What public schools could learn from Amazon's move into groceries

Kris Allen
Richmond Times-Dispatch

In August, Amazon entered the retail grocery market. Its goal: transform the economic value chain associated with traditional bricks-and-mortar grocery delivery.

Its plan: expand its scope, differentiate its product, cut cost by integrating grocers and customers into its larger e-commerce platform, and lower consumer prices. As Jeff Wilke, CEO of Amazon World Consumer, said, “And this is just the beginning — we will ... continuously lower prices as we invent together.” Traditional grocery chains’ market value dropped 8 percent overnight.

Education and grocery stores are different businesses, but both have much to learn from Amazon.

School choice can create the right option for individual students

Karen M.S. Hiltz
Richmond Times-Dispatch

I have served on a private school board, currently serve on a public School Board and can tell you that both environments seek to provide a meaningful educational experience that better prepares students for their next phase in life.

However, the student must decide on what that next phase will be — hopefully with parental guidance. Will that decision be the same for each student? Without a doubt, the answer is “no.”

Why Black Kids Get Trapped in Failing Schools

Walter E. Williams
Daily Signal

The educational achievement of white youngsters is nothing to write home about, but that achieved by blacks is nothing less than disgraceful.

Let’s look at a recent example of an educational outcome all too common.

In 2016, in 13 of Baltimore’s 39 high schools, not a single student scored proficient on the state’s mathematics exam. In six other high schools, only 1 percent tested proficient in math.

In raw numbers, 3,804 Baltimore students took the state’s math test, and 14 tested proficient. Citywide, only 15 percent of Baltimore students passed the state’s English test.

Rolling back Medicaid expansion can be done without forcibly removing anyone

Akash Chougule
The Hill

As Republicans in Congress grapple with healthcare reform, there are increasing reports that many are quietly seeking ways to preserve Obamacare’s Medicaid expansion, frightened by the prospect of removing people from the program and the political consequences that might accompany it.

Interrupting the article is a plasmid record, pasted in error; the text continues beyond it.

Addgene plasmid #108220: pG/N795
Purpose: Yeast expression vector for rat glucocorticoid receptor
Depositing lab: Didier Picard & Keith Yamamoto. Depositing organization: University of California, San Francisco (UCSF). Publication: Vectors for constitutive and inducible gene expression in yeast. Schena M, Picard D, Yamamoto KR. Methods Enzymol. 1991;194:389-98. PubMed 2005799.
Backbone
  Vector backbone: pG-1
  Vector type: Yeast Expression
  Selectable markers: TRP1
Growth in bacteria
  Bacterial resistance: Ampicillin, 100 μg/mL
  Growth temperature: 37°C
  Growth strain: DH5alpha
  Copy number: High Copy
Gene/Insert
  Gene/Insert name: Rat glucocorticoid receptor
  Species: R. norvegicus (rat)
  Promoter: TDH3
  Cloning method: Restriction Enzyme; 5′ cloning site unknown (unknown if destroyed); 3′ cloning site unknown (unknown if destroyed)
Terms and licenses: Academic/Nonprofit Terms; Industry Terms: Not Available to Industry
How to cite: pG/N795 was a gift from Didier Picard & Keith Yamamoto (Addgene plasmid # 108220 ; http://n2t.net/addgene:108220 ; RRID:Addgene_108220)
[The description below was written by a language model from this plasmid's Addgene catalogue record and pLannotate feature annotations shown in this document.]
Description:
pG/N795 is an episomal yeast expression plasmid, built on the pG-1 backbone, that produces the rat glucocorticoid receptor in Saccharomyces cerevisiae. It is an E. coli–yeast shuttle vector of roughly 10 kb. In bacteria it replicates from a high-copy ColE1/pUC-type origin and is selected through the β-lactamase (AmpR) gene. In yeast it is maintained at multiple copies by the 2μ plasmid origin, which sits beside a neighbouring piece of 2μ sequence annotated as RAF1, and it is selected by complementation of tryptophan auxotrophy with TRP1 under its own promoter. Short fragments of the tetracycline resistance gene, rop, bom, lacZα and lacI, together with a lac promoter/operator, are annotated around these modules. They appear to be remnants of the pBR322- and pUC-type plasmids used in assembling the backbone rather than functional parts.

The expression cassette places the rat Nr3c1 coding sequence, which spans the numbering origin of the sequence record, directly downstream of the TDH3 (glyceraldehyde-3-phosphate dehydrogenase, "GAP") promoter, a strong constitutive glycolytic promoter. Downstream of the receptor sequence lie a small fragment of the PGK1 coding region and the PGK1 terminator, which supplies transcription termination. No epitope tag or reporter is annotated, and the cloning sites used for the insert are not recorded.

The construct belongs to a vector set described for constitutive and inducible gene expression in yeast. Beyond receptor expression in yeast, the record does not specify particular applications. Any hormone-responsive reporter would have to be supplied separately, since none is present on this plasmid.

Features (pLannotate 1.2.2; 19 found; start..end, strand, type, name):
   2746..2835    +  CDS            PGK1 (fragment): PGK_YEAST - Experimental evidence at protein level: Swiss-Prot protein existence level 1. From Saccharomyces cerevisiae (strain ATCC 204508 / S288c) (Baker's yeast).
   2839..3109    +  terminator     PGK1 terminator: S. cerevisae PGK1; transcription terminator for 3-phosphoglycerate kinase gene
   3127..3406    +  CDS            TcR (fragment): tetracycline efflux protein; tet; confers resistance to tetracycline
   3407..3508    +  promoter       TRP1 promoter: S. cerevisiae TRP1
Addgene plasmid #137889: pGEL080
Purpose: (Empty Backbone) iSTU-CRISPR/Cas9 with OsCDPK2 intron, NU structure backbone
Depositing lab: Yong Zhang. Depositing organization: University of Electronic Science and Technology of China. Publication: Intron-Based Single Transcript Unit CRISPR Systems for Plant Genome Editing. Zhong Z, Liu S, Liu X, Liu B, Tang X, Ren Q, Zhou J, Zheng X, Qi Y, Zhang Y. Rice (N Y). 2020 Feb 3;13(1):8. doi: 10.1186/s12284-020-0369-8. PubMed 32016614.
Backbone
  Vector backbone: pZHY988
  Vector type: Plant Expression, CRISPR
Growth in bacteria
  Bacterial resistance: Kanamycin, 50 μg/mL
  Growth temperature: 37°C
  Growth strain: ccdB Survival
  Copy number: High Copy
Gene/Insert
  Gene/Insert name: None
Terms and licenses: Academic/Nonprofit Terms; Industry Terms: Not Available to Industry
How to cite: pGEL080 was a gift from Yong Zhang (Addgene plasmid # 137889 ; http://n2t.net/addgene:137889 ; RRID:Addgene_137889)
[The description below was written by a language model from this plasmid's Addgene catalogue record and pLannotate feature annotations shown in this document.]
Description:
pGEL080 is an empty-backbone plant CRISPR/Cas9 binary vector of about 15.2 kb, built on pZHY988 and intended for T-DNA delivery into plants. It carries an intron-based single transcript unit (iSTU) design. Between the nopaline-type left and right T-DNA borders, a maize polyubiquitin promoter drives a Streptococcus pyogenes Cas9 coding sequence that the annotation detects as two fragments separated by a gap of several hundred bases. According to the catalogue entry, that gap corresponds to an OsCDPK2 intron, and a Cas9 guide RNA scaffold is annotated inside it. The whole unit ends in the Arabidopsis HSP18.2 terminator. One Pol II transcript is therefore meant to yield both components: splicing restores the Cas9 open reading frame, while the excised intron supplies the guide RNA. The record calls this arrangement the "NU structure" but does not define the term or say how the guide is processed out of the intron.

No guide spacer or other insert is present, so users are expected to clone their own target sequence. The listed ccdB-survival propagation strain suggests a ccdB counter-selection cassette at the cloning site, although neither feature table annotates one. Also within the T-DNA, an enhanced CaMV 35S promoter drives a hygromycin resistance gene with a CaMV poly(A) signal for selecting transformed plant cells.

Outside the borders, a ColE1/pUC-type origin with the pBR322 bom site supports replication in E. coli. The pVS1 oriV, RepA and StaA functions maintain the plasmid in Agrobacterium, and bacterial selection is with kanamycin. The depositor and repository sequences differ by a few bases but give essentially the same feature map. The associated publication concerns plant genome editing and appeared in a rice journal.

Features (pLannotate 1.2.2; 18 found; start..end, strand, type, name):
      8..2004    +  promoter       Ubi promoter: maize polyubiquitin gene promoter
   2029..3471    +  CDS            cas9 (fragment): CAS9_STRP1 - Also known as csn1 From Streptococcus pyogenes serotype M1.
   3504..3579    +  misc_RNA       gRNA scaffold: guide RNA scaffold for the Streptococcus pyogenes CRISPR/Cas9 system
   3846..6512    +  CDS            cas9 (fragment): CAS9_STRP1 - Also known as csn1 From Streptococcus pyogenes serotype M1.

Projected Medicaid Expansion Costs Just Rose Again

Charles Blahous

Earlier this month the Centers for Medicare and Medicaid Services (CMS) actuary published a score of the House bill to repeal and replace the Affordable Care Act (ACA).  Contained within that score is a concerning update of CMS’s projections for the costs of the ACA’s Medicaid expansion.  Incredibly, the latest projections now indicate that per capita expansion costs will remain more than 50% higher, through 2022, than previously projected.

ACA Medicaid Expansion Enrollees 49 Percent More Expensive Than Projected

Mercatus Center

In a new video, Mercatus Center Senior Research Fellow Brian Blase discusses a report from the Department of Health and Human Services that finds Medicaid enrollees who gained coverage through the Affordable Care Act cost almost 50 percent more, on average, than the government projected just one year ago.

Medicaid Must Be Reformed To Help Truly Needy

Josh Archambault

In the 1990s, there was plenty of teeth-gnashing by welfare reform opponents over changing the funding structure for cash assistance, implementing work requirements, and creating time limits – rhetoric that sounds eerily similar to much of the health reform coverage today.